Polish Appeals Court Dismisses Claims Against Holocaust Book Historians

WARSAW (Reuters) —
Jan Grabowski, one of the editors of “Night Without End: The Fate of Jews in Selected Counties of Occupied Poland”, poses for a picture after an interview with Reuters in Warsaw, Poland February 8, 2021. (REUTERS/Kacper Pempel/File Photo)

An appeals court ruled on Monday that two historians accused of tarnishing the memory of a Polish villager in a book about the Holocaust need not apologise, overturning a lower court ruling that raised fears about freedom of academic research.

In February, a Warsaw court ruled that Barbara Engelking and Jan Grabowski, editors of “Night without end: The Fate of Jews in Selected Counties of Occupied Poland”, must apologise for saying villager Edward Malinowski gave up Jews to the Nazi Germans.

Some academics said at the time that the ruling could deter impartial research into Poles’ actions during World War Two.

Grabowski told Reuters that Monday’s ruling was “a huge thing not only for myself and my colleagues, but for the entire profession of humanities here”.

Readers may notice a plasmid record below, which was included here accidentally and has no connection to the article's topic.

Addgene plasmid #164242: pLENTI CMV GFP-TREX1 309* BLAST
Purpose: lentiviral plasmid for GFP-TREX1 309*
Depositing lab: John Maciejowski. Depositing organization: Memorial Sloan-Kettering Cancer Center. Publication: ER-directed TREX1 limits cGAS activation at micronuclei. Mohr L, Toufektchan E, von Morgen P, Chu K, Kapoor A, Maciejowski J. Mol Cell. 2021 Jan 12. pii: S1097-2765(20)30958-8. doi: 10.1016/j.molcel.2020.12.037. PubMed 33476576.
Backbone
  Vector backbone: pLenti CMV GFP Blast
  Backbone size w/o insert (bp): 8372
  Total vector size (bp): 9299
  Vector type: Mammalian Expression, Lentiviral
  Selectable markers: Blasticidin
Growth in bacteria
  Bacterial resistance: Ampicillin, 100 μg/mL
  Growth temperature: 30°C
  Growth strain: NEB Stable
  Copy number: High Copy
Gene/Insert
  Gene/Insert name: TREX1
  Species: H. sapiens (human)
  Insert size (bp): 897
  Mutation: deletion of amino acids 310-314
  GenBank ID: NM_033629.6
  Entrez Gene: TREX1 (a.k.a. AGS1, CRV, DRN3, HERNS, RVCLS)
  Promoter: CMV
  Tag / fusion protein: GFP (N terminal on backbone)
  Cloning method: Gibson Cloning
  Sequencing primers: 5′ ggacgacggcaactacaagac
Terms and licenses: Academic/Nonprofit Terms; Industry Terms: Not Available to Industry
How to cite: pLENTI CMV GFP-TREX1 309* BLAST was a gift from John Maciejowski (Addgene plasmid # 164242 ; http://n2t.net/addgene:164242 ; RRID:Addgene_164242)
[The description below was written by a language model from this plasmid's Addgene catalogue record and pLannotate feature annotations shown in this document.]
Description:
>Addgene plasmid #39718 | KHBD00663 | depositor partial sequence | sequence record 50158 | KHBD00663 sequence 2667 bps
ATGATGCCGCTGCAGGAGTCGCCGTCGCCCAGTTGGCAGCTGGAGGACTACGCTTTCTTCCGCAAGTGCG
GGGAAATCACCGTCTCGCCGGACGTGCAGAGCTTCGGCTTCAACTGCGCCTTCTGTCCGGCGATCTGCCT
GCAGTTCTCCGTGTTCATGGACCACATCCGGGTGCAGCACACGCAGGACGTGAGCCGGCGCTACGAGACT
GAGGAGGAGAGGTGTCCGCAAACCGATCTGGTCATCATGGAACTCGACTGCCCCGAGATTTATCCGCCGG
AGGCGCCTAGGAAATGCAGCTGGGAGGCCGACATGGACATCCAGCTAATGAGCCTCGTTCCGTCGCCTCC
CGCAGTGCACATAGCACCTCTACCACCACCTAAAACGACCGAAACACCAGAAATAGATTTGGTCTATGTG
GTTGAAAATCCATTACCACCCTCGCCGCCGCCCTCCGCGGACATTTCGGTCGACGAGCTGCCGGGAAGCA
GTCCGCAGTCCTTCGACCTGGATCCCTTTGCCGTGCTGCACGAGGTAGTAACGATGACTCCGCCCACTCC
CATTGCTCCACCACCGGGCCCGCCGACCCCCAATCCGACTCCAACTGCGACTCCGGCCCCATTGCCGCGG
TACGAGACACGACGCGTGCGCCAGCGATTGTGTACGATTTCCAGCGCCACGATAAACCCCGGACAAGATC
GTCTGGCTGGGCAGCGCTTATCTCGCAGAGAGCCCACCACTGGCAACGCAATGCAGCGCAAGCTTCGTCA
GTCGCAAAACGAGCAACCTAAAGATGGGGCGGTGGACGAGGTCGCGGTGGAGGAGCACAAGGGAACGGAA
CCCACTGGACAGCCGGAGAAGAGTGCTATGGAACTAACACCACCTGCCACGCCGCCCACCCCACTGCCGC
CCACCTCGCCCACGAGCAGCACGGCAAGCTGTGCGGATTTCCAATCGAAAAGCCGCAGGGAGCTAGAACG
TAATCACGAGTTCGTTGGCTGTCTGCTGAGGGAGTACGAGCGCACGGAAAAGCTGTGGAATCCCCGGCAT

Poland’s ruling nationalists say studies showing complicity by some Poles in the killing of Jews by Nazi Germany are an attempt to dishonour a country that suffered immensely during the war.

The case had been brought by Malinowski’s niece, Filomena Leszczynska, and funded by the Polish League Against Defamation, which opposes allegations of Polish involvement in the murder of Jews.

The appeals court judge dismissed her claims against the historians, underlining the importance of freedom of academic research and the need to avoid a chilling effect that could stop further studies.

“This is of particular importance in matters that constitute an important element of public debate, raising important social issues regarding the history of a given state and nation,” the judge said.

The head of the Polish League Against Defamation, Maciej Swirski, wrote on Twitter that Leszczynska planned to “fight on” and file an extraordinary appeal to the Supreme Court.

Poland’s 3.2 million Jewish population was the largest in Europe at the start of World War Two. Almost all were killed during the war, many of them in death camps.